Boehner urges US solidarity with Israel
WASHINGTON (AP) — The leader of the U.S. House of Representatives, House Speaker John Boehner, said Monday that support for Israel must be the United States’ main focus and not peace mediation in a subtle jab at the Obama administration.
“At times like this, people try to isolate Israel - but we are here to stand with Israel,” Boehner said in remarks at the National Press Club. “Not just as a broker or observer — but as a strong partner and a trusted ally.”
Boehner defined that support: “Well, it doesn’t mean issuing vague, on-the-one-hand, on-the-other-hand statements. No, it means backing up our words, and showing solidarity with our friend.”
The comments from the Republican came as Secretary of State John Kerry has tried to negotiate a humanitarian cease-fire between Israel and Hamas after weeks of fighting, with little success.
Israeli Prime Minister Benjamin Netanyahu on Monday warned his country that it faces a prolonged campaign against Hamas in the Gaza Strip.
Boehner said the U.S. House will always support Israel’s right to defend itself.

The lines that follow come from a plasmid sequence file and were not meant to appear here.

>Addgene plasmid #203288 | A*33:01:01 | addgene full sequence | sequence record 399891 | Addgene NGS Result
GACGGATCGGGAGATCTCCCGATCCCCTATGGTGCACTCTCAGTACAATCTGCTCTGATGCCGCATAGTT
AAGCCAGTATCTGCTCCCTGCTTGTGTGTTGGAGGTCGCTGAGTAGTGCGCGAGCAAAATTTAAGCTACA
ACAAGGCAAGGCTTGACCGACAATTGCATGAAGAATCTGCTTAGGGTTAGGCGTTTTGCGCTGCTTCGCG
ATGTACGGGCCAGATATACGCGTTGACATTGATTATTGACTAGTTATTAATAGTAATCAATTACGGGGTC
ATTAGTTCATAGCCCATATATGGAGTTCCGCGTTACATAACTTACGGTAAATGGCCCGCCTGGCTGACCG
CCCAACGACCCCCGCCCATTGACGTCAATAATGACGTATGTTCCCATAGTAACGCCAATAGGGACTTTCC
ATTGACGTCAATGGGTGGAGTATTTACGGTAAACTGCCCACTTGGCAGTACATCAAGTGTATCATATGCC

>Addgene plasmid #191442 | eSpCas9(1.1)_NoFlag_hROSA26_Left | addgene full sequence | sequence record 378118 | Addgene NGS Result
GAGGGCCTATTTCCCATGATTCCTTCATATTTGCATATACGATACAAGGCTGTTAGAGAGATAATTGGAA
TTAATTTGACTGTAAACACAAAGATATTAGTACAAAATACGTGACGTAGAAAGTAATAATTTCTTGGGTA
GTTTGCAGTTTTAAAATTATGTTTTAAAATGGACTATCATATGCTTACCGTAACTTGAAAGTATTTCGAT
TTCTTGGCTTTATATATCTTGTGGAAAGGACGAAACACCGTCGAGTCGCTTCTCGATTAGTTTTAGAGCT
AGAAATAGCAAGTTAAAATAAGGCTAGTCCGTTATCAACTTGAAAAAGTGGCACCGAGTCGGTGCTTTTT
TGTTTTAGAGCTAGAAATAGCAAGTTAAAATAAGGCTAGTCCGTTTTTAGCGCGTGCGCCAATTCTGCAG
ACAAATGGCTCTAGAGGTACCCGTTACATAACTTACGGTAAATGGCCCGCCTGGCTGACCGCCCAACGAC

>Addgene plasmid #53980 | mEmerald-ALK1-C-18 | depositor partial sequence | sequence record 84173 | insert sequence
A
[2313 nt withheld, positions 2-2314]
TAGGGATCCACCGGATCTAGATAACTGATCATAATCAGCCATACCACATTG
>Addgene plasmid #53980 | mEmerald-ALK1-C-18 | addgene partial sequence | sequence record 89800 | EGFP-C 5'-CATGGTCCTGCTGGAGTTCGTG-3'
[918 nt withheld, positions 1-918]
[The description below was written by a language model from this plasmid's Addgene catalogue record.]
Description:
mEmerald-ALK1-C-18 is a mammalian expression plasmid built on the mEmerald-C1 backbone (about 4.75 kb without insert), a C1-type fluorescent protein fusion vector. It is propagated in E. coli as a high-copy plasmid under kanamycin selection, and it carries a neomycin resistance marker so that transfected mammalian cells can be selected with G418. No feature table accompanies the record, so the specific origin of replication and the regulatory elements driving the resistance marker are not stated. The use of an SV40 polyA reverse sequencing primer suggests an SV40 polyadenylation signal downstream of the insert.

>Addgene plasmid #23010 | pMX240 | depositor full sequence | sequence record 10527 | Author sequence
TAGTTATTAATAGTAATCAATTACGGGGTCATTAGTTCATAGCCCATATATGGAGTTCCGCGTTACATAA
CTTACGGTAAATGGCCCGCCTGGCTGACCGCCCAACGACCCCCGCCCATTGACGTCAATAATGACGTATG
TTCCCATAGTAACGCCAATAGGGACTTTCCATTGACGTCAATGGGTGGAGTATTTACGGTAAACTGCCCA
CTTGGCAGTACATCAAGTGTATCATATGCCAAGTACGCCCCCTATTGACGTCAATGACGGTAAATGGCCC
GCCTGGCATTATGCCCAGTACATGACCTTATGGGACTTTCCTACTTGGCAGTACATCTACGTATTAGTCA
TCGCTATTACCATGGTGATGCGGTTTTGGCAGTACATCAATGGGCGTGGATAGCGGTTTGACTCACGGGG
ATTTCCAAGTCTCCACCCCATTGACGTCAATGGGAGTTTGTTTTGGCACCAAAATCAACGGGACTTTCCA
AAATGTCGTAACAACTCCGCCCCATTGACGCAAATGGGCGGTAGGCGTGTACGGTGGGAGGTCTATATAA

“We will not equate professional militaries with terrorist organizations that use human shields and seek to maximize civilian casualties,” Boehner said. “And we insist that the demilitarization of Gaza be not just a House goal but a shared, uncompromising U.S. and international objective.”
Boehner addressed the National Leadership Assembly for Israel, which was organized by the Conference of Presidents of Major American Jewish Organizations.
Boehner expressed support for continued U.S. money for the Iron Dome missile defense system that Israel uses to intercept short-range rockets and mortars fired by Gaza militants.
Defense Secretary Chuck Hagel has asked Congress to provide $225 million for the Iron Dome program in the current budget year, but the money is linked to the divisive border security package and lawmakers may not act before their August recess.
Senate Minority Leader Mitch McConnell, a Republican, suggested last week that the Iron Dome money be considered separately. In a rare bit of unanimity, Majority Leader Harry Reid, a Democrat, signaled that he was open to such a step. Reid also said that the $225 million might not be enough.
“After weeks of fighting, Israel needs these funds to replace the weaponry used to destroy Hamas’ incoming rockets but there is no guarantee Israel won’t need our help again,” Reid said in a speech on the Senate floor.